Matt Collishaw, "Catching Fairies,"
unique color photograph, 1994.

Hiroshi Sugimoto, "Queen
Victoria (from Wax Museums I),"
silver gelatin print, 1994.

(UCLA Hammer Museum, West Side) As Alice said to the Mad Hatter in Lewis Carroll's classic fable, "Things just keep getting curiouser and curiouser." As the world spins through time toward the year 2000, we get the same surreal sensation. What is it about the end of each century that throws everything out of kilter?

The Getty compares Pop artist Andy Warhol to Nadar, a 19th-century Parisian photographer. The Huntington Library celebrates the life of the 18th-century "tragic muse," Sarah Siddons. And now, we are asked to reconsider and revise our conceptions of "The Victorian Age."

If this brief period produced such free thinkers as the author of Alice in Wonderland; the scientific explorations of Charles Darwin and Sigmund Freud; the social conscience of Charles Dickens; the wit of Edward Lear; the creative genius of Oscar Wilde--why does the mere word, "Victorian," evoke peals of derisive laughter?

Secret Victorians is out to change all of that. Organized by the Hayward Gallery in London, consisting of work by both British and American artists, it attempts to prove that 19th-century sensibilities are alive and well on the eve of the year 2000.

In fact, according to the exhibit's curators, there were energies fermenting beneath the stereotypical definition of Victorian society that are parallel to those today. This premise suggests that "repressive" and "restrictive" forces in each of these periods served to ignite and fuel the creativity of its artists.

In the case of Secret Victorians, twenty contemporary artists present work that is divided into four heady categories: "Ornament & Sexuality," "Photography & Death," "Collecting & Colonialism," and "Science & Crime"--each pair implying a conflict that is also subliminally subversive. Come prepared for a cerebral workout that will reward you with wit, humor, irony, paradox, even shock.

Erase the walls between "Victorian" and "post-Modern" and explore the commonalities: preoccupation with sex and morality; an assertive feminine force; a quest for novelty; a prosperous leisure class; mass consumerism; a goulash of wild decorative styles; riotous, outrageous color; the union of art and craft; a revival of the past (a.k.a. post-Modern appropriation).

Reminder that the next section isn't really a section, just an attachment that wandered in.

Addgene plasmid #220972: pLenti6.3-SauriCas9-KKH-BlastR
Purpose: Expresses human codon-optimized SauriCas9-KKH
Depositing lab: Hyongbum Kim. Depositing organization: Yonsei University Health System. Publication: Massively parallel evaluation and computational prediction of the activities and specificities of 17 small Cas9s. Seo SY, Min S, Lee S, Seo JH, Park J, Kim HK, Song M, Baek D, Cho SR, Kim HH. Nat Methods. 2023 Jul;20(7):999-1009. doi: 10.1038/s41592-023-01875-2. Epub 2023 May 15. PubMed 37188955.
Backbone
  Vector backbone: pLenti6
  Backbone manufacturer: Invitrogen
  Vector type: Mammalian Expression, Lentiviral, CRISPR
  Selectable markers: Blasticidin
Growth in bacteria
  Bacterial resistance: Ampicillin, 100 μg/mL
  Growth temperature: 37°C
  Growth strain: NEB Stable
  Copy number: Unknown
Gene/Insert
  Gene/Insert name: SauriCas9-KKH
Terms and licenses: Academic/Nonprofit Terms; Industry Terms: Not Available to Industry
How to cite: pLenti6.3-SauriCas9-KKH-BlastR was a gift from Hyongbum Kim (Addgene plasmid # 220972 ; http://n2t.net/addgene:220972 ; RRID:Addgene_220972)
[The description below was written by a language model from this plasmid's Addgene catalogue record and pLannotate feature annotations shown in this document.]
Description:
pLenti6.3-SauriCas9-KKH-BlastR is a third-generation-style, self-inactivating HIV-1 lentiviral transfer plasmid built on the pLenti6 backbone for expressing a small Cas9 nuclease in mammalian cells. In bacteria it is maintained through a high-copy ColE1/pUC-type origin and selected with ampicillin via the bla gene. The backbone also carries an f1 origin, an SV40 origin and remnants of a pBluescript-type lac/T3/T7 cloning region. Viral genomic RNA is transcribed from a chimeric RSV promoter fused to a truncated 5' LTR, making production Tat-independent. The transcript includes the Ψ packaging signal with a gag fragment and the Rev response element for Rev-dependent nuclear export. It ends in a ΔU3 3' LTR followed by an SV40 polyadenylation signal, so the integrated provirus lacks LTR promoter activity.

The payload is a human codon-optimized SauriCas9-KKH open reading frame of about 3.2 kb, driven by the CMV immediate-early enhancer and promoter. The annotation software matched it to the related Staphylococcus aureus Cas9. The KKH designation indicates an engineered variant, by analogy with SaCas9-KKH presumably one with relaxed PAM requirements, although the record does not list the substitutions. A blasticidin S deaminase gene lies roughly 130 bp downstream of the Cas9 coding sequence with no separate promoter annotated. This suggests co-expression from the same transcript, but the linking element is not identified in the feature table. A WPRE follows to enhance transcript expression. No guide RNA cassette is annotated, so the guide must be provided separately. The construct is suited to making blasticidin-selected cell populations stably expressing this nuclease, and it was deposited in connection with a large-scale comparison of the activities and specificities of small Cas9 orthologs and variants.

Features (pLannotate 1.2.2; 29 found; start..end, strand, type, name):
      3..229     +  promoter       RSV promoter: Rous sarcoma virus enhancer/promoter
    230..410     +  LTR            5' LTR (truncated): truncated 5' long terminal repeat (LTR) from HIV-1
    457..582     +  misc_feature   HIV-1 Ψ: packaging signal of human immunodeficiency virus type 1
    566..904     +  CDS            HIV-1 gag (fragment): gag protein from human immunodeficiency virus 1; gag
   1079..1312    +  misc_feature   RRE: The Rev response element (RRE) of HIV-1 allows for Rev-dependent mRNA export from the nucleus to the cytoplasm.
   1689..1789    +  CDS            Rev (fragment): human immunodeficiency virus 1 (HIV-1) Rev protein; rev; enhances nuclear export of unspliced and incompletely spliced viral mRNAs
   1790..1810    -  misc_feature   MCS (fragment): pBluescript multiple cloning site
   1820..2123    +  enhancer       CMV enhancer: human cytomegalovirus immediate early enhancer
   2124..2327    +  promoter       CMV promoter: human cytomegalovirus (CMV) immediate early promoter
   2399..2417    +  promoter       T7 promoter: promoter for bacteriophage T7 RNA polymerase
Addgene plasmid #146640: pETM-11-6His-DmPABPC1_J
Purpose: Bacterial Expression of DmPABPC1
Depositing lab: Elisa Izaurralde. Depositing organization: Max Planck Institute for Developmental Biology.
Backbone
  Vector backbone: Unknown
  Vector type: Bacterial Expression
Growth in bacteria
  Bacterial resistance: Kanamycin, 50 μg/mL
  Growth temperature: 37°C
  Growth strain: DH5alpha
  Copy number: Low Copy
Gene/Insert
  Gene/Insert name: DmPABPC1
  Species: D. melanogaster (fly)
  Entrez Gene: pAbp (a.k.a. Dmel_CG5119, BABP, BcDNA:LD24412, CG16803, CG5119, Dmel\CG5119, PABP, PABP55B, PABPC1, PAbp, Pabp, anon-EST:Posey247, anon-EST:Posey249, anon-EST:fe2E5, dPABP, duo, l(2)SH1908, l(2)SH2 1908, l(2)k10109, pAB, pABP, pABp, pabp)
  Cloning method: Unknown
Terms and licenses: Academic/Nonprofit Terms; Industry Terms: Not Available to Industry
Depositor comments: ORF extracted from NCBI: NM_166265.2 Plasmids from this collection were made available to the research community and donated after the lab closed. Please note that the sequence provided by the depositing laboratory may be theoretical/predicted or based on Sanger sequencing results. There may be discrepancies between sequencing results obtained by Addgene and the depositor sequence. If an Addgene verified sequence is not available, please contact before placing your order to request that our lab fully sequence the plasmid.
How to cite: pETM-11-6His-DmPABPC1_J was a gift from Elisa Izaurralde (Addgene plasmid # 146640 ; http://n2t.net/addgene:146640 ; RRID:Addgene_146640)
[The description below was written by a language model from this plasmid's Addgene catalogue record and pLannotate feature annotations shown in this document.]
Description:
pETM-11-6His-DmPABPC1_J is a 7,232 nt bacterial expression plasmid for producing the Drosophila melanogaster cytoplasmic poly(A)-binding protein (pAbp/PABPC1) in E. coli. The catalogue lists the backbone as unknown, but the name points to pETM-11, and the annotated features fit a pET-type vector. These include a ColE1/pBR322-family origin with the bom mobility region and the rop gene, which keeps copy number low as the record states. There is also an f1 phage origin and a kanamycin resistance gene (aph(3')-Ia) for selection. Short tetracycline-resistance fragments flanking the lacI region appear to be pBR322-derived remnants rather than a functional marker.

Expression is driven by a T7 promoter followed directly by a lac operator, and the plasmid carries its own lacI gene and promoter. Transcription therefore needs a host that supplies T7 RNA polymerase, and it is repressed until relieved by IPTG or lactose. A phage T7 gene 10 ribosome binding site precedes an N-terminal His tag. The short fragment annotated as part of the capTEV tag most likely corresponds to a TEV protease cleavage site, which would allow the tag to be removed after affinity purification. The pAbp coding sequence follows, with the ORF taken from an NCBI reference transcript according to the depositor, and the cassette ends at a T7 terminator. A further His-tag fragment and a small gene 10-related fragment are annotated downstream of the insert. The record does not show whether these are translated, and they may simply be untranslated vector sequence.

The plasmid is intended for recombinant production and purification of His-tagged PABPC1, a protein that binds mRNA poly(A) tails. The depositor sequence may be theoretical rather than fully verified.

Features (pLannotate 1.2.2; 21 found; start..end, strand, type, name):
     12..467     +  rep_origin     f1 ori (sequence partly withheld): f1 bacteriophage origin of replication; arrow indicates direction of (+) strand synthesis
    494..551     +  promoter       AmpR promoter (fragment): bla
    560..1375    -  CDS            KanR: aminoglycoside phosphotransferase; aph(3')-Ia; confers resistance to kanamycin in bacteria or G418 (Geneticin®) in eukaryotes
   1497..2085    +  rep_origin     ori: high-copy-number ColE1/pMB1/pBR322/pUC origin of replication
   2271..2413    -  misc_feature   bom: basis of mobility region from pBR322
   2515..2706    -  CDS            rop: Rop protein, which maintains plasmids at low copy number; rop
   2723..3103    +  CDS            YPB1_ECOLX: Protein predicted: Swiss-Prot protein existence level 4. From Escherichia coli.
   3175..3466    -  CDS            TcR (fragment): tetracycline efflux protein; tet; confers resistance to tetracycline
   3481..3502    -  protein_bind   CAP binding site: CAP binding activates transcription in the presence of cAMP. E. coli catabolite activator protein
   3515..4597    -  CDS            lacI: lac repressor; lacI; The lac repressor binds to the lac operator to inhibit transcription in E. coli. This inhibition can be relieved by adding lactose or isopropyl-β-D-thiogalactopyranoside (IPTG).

Daring to venture into territory that may be considered off-limits are Steve Pippin, who transforms a train toilet into a pinhole camera, then documents the hilarious events that follow as The Continued Saga of an Amateur Photographer; Sally Mann, who photographs her small children in intimate, rustic scenes that carry a disturbingly sensual undercurrent; and Matt Collishaw who photographs a young man with a net Catching Fairies in the river.

In the "Science & Crime" department, Helen Chadwick extracts viral cells from her own body, then superimposes them across a computer-manipulated photograph of the English coastline. Even more gut-wrenching, she uses premature foetuses from medical museums as the subject for a series of cameo-portraits.

Lari Pittman, “This Discussion,
Beloved and Despised,
Continues Regardless,”
acrylic/enamel on
mahogany panel, 1989.

Sally Mann, “At Warm
Springs,” gelatin silver
enlargement print, 1991.

When it comes to "Ornament & Sexuality," you need look no farther than Lari Pittman. Overwrought with ornament, blatantly descriptive, loaded with sexual charge, This Discussion, Beloved and Despised, Continues Regardless speaks to the secret lives hidden from polite social discourse.

As for "Collecting & Colonialism," Nigerian-born Yinka Shonibare ironically makes authentic sculptural reproductions of Victorian china, costumes, and furniture, then installs them in all their decorative splendor with the names of the servants (and the dates of their servitude) that made the grandeur possible.

By revealing aspects of Victorian sensibility that manage to connect to contemporary art, this exhibit asks the artworld to reconsider its post-Modern position. Perhaps a strong continuity between the past and the present still exists; perhaps we are not "post" anything. In that case, "capitalist democracy," a.k.a. as "bourgeois society," is alive and well. Which means, according to the catalogue, that we are all secret Victorians and that's "a hell of a state."